Let’s get right down to brass tacks: Sylvain White’s The Losers is not very good. Both the second edgy comic adaptation (after Kick-Ass) and the second elite-ops-on-a-suicide-mission movie (after Clash of the Titans) in a summer full of them (The A-Team, The Expendables, arguably Salt), The Losers feels shoddily written, by-the-numbers, and altogether pedestrian. (In fact, notorious hackmeister Akiva Goldsman has a producer cred here – that’s a pretty good tip-off for what you’re in for.)
And yet, even though The Losers is one of those movies where you sit around dutifully ticking off the one-liners, action beats, and omg-‘splosions from the trailer as they happen, just so you can figure out when you get to go home, I’ll say this: The movie’s got charisma to spare. I mean, The Comedian, Stringer Bell, Johnny Storm, Uhura (or, if you liked Avatar more than I did, Neytiri)…all in a B-movie, rock-’em-sock-’em action flick? That should work, right? And that’s not even counting appealing presences like Columbus Short, Oscar Jaenada, and Holt McCallany along for the ride.
And so there’s a strange, vaguely entertaining tension playing out at the heart of The Losers, almost despite itself. Are the amiable actors on display here enough to compensate for a film that is so lazy and perfunctory in pretty much every other aspect of its production? And, the answer is…no, not really. With one notable exception, all the players here eventually check out and succumb to the lethargy of the proceedings. (Losers, indeed.) Still, unlike Clash or Alice in Wonderland, Losers is never an irritatingly, in-your-face terrible experience. It’s just a ho-hum 100-minutes of blah that I’m sure will end up feeling perfectly harmless when TNT runs it into the ground a few years hence.
Anyway…The Losers, you say? Based on a Vertigo comic by Andy Diggle and Jock (I haven’t read it. The only DC Losers I’m familiar with are the WWII tank outfit that died in the Crisis), The Losers are basically your standard-issue coterie of black-ops, get-any-job-done paramilitary badasses, as per most every other film in this genre. Oh, and, as you might expect, they’ve been betrayed and left for dead by their handler, the mysterious and very well-connected Max (Jason Patric, way over the top but it’s not really his fault. Whatcha gonna do when the part is, for all intent and purposes, Dr. Evil?)
So, yes, this is basically the exact same story as The A-Team, or, for that matter Machete (once of Grindhouse, now, somewhat depressingly, its own full-length flick, coming to a theater near you this fall.) Only this time, somebody’s “f**ked with the wrong Mexican” — that would be laconic, eagle-eyed sharpshooter Cougar (Jaenada) — and his four friends: Clay (Jeffrey Dean Morgan), the hard-livin’ leader with woman troubles; Roque (Idris Elba), the grouchy #2 and knife specialist; Jensen (Chris Evans), the motor-mouthed hacker and comic relief; and Pooch (Short), the pilot and family man.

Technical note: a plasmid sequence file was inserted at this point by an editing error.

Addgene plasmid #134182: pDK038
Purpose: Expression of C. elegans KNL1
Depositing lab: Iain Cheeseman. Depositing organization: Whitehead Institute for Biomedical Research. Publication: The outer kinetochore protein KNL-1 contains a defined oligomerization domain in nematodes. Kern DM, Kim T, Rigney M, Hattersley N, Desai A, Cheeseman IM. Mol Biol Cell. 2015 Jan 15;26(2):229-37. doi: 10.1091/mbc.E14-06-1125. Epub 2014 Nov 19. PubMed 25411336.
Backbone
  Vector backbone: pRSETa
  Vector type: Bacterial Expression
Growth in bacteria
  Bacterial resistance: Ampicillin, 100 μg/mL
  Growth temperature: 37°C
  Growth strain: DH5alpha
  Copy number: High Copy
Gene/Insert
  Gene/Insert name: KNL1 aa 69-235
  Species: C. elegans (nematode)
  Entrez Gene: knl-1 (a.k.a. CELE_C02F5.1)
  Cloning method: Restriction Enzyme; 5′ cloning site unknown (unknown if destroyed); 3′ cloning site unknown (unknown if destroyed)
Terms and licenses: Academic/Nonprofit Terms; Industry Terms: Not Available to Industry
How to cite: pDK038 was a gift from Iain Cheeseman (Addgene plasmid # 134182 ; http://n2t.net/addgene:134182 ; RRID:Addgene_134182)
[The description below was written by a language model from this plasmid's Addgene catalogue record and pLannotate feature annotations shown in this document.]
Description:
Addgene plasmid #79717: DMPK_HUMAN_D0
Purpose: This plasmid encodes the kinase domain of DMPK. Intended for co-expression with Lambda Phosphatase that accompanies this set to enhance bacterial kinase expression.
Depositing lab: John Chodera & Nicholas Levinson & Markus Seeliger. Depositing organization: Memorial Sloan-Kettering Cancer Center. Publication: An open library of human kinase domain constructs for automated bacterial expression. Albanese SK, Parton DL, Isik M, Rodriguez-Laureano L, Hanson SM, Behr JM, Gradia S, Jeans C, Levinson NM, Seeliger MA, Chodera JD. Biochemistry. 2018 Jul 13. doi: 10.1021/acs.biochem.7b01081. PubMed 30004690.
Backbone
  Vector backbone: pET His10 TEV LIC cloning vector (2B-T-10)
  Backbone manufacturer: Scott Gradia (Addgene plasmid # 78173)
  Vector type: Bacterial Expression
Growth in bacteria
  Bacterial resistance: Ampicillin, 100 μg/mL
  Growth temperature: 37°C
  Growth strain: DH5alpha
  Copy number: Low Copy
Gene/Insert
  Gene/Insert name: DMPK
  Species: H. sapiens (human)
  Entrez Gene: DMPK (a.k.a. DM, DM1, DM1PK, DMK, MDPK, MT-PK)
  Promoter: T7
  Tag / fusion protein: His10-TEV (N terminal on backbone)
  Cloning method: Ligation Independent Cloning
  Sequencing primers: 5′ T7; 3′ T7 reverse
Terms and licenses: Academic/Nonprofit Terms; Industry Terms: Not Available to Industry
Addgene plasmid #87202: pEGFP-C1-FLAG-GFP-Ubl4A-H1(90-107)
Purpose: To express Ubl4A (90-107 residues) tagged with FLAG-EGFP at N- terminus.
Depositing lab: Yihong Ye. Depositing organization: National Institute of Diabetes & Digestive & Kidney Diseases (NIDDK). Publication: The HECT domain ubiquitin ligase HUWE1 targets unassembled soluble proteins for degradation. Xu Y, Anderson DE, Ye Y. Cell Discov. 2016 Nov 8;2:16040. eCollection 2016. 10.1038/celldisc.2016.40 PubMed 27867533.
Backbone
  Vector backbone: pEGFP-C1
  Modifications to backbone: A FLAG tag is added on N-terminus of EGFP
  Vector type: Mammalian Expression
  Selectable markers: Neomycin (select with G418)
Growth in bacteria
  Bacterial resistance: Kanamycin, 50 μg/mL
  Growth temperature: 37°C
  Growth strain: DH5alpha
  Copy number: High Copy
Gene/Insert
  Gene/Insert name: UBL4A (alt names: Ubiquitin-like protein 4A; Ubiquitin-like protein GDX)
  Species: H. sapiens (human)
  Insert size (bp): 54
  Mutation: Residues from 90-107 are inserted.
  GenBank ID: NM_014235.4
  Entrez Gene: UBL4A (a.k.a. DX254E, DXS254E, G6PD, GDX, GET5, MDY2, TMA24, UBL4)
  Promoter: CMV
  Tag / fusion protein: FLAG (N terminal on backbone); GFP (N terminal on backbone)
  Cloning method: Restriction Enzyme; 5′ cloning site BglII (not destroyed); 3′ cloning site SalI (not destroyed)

The X-Factor in this all-too-predictable tale is the lovely Aisha (Zoe Saldana), an alluring assassin who recruits the Losers in Bolivia, as they lick their wounds post-double-cross, and who makes the team a Godfather offer: She’ll get them back in the US if the Losers promise to take out Max for good. That sounds like a win-win for everybody…but what is Aisha’s game, exactly? Well, do you really want me to tell you? There aren’t too many surprises to be had here, so best keep that one quiet for now. (I will give away this: poor Saldana doesn’t get much to do but look great, drop some exposition now and again, and occasionally blow stuff up.)
Then again, she’s not alone in that regard. Anyone who’s ever watched The Wire knows that Elba is a charisma-bomb on most occasions. As Stringer Bell, he always commanded one’s full attention. But, here, he just seems bored and in a funk. Same goes for Morgan, who made a decent impression as the Comedian in Watchmen but, again, doesn’t have either the wherewithal or the ambition to spin gold from lead here. Somehow, someway (and just like Clash of the Titan‘s “power of Medusa”), this movie just seems to suck the life right out of people — It’s as if everyone realized at some point they were in a second-rate action movie and recalibrated their behavior accordingly.
The one notable exception I mentioned earlier, tho’, is the future Captain America, Chris Evans. Perhaps, thanks to his quality turn as the Human Torch in the otherwise atrocious Fantastic Four films, Evans has already had some practice in how to be the best thing in a bad movie. (He’s also quite good in the promising but maddeningly uneven Sunshine.) Or perhaps it’s just because his character, Jensen, is given the meatiest stuff to work with. Nonetheless, Evans sells it — The Losers is a zippier, vervier film whenever he’s onscreen. Which I guess makes him the winner of The Losers [rimshot]…Mama didn’t raise no fool.